Deep. Really deep.

Deep cuts

A team of researchers has identified the deepest sinkhole on Earth – so deep that they have yet to reach the bottom.

The Taam Ja’ Blue Hole (TJBH), located underwater off the coast near the Mexico-Belize border, was once thought to be the second deepest of its kind. CBS News reports.

But according to a new article published in the magazine Frontiers in marine sciencesThe location may be much deeper than previously thought, extending at least as much as 1,500 feet (480 meters) below sea level, making it the deepest known blue hole on Earth.

To put that number in perspective, the deepest known point on Earth is called Challenger Deep in the Mariana Trench, which is about seven miles (36,000 feet) deep. However, the TJBH is only two miles off the coast of Mexico, while the Challenger Deep is nearly two hundred miles from Guam, an extremely remote island in the middle of the Pacific Ocean.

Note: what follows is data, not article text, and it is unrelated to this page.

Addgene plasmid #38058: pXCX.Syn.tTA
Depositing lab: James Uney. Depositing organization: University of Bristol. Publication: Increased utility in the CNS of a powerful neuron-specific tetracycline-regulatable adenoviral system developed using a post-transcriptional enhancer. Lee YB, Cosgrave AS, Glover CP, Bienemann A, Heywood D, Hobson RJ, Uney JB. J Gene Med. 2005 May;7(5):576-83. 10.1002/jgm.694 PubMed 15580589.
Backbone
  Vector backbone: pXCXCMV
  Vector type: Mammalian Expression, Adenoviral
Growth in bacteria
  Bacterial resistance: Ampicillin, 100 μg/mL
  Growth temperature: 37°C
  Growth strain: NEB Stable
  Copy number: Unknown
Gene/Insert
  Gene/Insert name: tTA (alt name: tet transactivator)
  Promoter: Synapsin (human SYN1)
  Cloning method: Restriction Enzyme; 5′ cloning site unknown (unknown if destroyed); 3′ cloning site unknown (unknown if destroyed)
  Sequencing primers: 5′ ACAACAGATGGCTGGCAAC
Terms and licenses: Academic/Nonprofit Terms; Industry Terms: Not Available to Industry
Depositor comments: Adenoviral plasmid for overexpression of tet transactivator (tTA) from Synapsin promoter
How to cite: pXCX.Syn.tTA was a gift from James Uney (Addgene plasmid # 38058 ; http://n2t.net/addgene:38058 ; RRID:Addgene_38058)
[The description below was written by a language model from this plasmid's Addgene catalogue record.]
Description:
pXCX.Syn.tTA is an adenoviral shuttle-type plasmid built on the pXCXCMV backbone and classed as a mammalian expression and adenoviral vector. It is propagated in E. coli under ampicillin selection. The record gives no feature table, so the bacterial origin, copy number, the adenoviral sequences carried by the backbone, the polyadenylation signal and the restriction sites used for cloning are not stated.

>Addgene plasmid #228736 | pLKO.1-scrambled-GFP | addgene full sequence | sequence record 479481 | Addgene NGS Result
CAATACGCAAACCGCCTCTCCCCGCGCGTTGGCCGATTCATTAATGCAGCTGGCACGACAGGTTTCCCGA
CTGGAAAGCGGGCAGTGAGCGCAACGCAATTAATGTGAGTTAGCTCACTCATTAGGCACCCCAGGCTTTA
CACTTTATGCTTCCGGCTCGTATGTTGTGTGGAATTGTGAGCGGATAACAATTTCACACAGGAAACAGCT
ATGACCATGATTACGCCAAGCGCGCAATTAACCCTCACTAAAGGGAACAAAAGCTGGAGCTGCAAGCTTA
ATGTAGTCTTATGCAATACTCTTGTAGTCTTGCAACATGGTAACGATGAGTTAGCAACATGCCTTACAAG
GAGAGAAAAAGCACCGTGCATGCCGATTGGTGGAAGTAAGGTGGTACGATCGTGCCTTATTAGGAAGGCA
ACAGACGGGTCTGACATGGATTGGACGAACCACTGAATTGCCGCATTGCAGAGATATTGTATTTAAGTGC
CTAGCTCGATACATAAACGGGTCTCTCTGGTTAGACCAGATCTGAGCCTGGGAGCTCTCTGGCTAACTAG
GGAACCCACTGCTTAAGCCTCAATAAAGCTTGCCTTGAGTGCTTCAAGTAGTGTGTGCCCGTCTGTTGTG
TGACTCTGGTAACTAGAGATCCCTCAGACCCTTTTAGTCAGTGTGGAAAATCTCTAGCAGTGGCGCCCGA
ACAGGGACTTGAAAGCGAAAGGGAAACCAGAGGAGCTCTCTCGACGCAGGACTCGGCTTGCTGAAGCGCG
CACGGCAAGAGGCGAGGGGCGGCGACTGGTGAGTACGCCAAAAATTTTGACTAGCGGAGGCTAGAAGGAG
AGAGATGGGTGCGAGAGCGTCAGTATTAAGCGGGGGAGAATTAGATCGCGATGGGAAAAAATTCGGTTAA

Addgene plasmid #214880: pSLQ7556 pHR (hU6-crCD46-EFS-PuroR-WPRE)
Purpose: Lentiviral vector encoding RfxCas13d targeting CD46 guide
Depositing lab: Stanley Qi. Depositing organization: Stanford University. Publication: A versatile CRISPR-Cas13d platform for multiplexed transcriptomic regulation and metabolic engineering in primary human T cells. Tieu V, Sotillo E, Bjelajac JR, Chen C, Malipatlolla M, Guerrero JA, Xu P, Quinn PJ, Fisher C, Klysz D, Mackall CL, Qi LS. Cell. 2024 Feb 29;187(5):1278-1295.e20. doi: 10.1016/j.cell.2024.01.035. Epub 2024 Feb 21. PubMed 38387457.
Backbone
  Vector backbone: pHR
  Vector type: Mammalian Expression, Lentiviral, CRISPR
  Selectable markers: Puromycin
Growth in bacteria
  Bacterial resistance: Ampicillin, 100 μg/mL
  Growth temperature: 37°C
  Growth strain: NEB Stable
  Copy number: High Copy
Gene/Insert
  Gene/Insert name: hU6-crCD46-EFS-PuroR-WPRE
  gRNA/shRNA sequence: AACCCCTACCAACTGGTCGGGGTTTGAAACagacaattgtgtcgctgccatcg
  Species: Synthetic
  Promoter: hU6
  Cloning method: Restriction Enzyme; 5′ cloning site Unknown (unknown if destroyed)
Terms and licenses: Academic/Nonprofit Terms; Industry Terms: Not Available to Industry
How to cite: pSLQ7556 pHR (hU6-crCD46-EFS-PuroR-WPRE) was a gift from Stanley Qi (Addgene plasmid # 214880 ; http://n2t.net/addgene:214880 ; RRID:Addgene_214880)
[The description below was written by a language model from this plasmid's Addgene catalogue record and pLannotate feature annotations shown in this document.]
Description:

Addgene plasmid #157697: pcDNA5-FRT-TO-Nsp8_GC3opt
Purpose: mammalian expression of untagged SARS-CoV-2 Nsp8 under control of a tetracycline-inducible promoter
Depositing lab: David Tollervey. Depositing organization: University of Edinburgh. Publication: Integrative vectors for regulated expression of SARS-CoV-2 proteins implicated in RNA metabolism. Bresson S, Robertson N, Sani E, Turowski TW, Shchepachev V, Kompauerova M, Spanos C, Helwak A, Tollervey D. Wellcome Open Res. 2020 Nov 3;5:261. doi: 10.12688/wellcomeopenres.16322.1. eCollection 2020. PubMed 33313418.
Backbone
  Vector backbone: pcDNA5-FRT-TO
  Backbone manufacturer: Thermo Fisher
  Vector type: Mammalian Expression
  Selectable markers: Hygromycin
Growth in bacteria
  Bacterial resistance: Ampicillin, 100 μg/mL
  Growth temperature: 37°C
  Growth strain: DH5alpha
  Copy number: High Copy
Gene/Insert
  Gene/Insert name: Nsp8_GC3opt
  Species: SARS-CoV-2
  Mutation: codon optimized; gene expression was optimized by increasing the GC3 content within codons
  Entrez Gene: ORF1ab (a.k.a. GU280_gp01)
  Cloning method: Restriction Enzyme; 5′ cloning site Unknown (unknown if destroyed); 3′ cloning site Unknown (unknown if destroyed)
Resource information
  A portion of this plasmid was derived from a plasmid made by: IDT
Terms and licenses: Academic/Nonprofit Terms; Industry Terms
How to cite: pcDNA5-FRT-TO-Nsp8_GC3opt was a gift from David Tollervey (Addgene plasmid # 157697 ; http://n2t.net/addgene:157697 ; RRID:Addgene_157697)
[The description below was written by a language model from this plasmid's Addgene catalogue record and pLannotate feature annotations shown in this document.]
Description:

Even more appealing, researchers believe the hole is connected to an extensive network of underwater caves and tunnels, making it a tempting place to look for undiscovered marine biodiversity, as these types of holes are often teeming with life.

The discovery shows how much remains to be learned about our planet’s oceans. According to the National Oceanic and Atmospheric Administration, we have explored only five percent of Earth’s oceans, despite them covering nearly 70 percent of the Earth’s surface.

Squeeze tight

As their name suggests, blue holes are vertical caves or sinkholes filled with seawater. Many formed during previous ice ages, when low sea levels caused rain and chemical weathering to bore into limestone-rich landscapes.

The team of Mexican researchers conducted a diving expedition in December in an attempt to map environmental conditions in the TJBH. Using a series of probes attached to a cable-connected instrument, they attempted to measure the incredible depth of the hole, concluding in their paper that it is “the deepest known blue hole in the world, the bottom of which is still has not been achieved’.

The team also found that the properties of the water below 400 meters were very similar to those of the Caribbean Sea, suggesting that the hole may be connected to the ocean via ‘potential underground connections’.

Understandably, the team is now keen to return to find out the true maximum depth and explore the suspected system of caves and tunnels – an undertaking that is likely to be as terrifying as it is fascinating.